Celebrating the 2023 Eater Philly Awards
My Loup


The best new restaurant, the best new bar, and the best collaboration that found a permanent home in Philly this year

Ernest Owens is the Editor of Eater Philly, and the food expert to go to when you’re out of options.

2023 will go down in history as the year Philadelphia cemented itself as an undeniable dining destination in America. After dominating this year’s James Beard Foundation Awards with three major wins, new restaurants in the city have gone on to garner even more national recognition and universal acclaim — offering everything from avant-garde French cuisine to a perfected West Philly cheesesteak. To celebrate, Eater’s annual Eater Awards are here again this year, showcasing five favorite restaurants, hotspots, and chefs that made the city such an exceptional place to dine in 2023.


Best New Restaurant

My Loup

A spread of French cuisine entrées on a table, My Loup

Rittenhouse Square (and arguably Philly) wasn’t ready for the French Canadian love story that is My Loup — the nationally-acclaimed restaurant from the genius minds of chef/owner couple Alex Kemp and Amanda Shulman. Inside this intimate bistro, diners are served memorable raw bar plateaus, beef tongue on focaccia, crispy soft shell crab, and more of the kind of ambitious entrées that diners want to post on social media. Its exquisite vibes are less pretentious and more maximalist — the kind of culinary escapism that’s been missing from the food scene since the pandemic. It’s the kind of hotspot Philly didn’t know it needed until it came right on time.

Best New Bar

Vinyl

A brightly lit full-service bar in a dim room. Vinyl

Philly had a lot of great bars open this year, but Vinyl is something special. More than just a place that’s pouring fun cocktails (such as the “Let the Devil In” that includes Grey Goose Vodka, tangerine, za’atar lime, and ginger beer, or the “I Knew You Were Trouble” that includes Tiki Lovers rum, Ancho Reyes chili, pineapple cinnamon, lime, and mint), they have an inclusive live music scene that’s already brought out the talented likes of John Legend, Kingsley, and American Salvage. This is the kind of bar you want to dress up for — a spot where it’s cool to party, sip, and mingle lavishly. Cheers to the return of the fancy Philly barspot.

Best New Dish

Jim’s West Cheesesteak

A cheesesteak on a serving table. Jim’s West

When the original Jim’s Steaks in West Philly was sold to new co-owner Cortez Johnson, it became Jim’s West — and controversy immediately followed. But once the legal battle dust settled, the culinary reinvention of the shop’s once-beloved cheesesteak began. The Jim’s West cheesesteak is the taste of Philly at its best: a sizzling serving of seasoned chopped ribeye, fried onions/peppers on a legendary Amoroso’s roll with wiz cheese or sharp provolone. Since Jim’s West’s grand opening in September, long lines for this outstanding cheesesteak have been as consistent as its positive reviews. In a city that’s known for this local delicacy, it might just be the best cheesesteak out right now.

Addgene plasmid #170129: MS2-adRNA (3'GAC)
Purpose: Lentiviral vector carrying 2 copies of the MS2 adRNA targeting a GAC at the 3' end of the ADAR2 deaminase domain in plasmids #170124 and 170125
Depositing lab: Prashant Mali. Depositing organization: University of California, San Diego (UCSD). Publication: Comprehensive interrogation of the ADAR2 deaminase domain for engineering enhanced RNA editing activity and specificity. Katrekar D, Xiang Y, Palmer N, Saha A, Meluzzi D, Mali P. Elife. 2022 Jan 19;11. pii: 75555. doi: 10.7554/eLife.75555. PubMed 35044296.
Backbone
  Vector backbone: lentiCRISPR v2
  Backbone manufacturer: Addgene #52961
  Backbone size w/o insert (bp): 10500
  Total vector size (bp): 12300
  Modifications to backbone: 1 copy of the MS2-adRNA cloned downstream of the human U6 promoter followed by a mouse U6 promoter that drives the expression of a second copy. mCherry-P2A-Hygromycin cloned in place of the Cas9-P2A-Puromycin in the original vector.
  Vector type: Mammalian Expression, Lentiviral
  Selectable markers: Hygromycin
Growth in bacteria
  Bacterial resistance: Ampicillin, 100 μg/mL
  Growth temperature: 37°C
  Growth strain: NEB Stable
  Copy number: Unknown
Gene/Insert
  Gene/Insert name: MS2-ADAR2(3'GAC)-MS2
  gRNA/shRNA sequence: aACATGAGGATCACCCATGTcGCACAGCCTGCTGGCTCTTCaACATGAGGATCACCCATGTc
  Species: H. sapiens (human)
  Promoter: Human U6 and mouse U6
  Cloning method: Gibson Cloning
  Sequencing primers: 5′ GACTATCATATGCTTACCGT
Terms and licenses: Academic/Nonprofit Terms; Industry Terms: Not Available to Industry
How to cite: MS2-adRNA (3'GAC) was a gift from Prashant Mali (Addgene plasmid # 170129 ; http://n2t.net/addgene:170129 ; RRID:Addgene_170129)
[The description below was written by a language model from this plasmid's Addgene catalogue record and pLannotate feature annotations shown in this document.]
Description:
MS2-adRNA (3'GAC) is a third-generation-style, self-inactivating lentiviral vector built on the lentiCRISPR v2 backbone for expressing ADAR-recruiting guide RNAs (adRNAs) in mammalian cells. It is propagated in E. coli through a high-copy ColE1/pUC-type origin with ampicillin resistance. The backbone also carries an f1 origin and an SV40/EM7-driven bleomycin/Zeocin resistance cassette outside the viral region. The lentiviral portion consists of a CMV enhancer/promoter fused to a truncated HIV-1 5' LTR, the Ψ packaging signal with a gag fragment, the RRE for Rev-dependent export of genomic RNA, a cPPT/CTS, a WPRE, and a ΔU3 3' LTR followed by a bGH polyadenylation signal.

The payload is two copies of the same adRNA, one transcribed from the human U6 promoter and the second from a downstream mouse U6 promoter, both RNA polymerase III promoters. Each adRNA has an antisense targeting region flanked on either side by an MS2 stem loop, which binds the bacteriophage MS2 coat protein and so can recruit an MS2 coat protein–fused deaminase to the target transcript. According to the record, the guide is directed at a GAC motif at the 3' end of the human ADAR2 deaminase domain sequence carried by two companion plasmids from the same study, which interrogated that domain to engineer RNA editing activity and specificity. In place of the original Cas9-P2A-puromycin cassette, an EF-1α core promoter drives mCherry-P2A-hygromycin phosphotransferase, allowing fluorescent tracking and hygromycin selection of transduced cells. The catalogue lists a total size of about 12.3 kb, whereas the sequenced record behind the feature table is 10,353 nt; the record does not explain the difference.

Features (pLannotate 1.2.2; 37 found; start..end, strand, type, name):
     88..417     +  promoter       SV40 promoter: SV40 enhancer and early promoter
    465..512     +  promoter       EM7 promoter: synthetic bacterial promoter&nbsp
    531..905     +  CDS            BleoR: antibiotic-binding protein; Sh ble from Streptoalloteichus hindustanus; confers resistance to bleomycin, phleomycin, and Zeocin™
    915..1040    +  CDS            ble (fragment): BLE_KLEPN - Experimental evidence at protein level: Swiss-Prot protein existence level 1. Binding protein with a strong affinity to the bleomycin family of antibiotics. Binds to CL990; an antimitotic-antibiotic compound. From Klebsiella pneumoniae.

Best Collaboration

The Lucky Well Incubator

A spread of Vietnamese entrées on a table. Mike Prince for The Lucky Well Incubator

During a time when the dining scene has faced unfortunate closings, unity and hope can be found in this shared kitchen incubator at 10th and Spring Garden streets. Created by Chef Chad Rosenthal, the Lucky Well Incubator is an inspiring collaboration of diverse chefs from various communities who are serving cuisine from around the world. At this eclectic venue, diners can currently try Navajo tacos from Chef Marcos Espinoza, Italian from Chef Rob Miskell, barbecue from Chef Scott Sumsky, and street-style Vietnamese from Chef Jacob Trinh. If there was a place to support the future of the city’s restaurant talent and cultivate mentorship, this would be it.

Chef of the Year

Montana Houston of Restaurant Aleksandar

A Black male chef in front of a restaurant bar.
Executive chef Montana Houston.
Restaurant Aleksandar

It’s not easy to make a name for yourself as a young Black chef in Philly, let alone thrive in the highly competitive Rittenhouse Square — but executive chef Montana Houston of Restaurant Aleksander has been defying the challenges. The 27-year-old wunderkind has been able to impress diners from across the region with his individual take on contemporary European cuisine. Whether it’s his remix of the classic chicken schnitzel with Calabrian chili and fermented hot honey, or the extra flare he gives to crispy Brussels sprouts by adding shishito peppers, toasted almonds, and lemon marmalade, Houston excels at applying his flavorful approach to every dish. Alongside his equally impressive Chef de Cuisine Ja’mir Wimberly Cole, Houston is proving that the future of Philly’s fine dining scene is bright.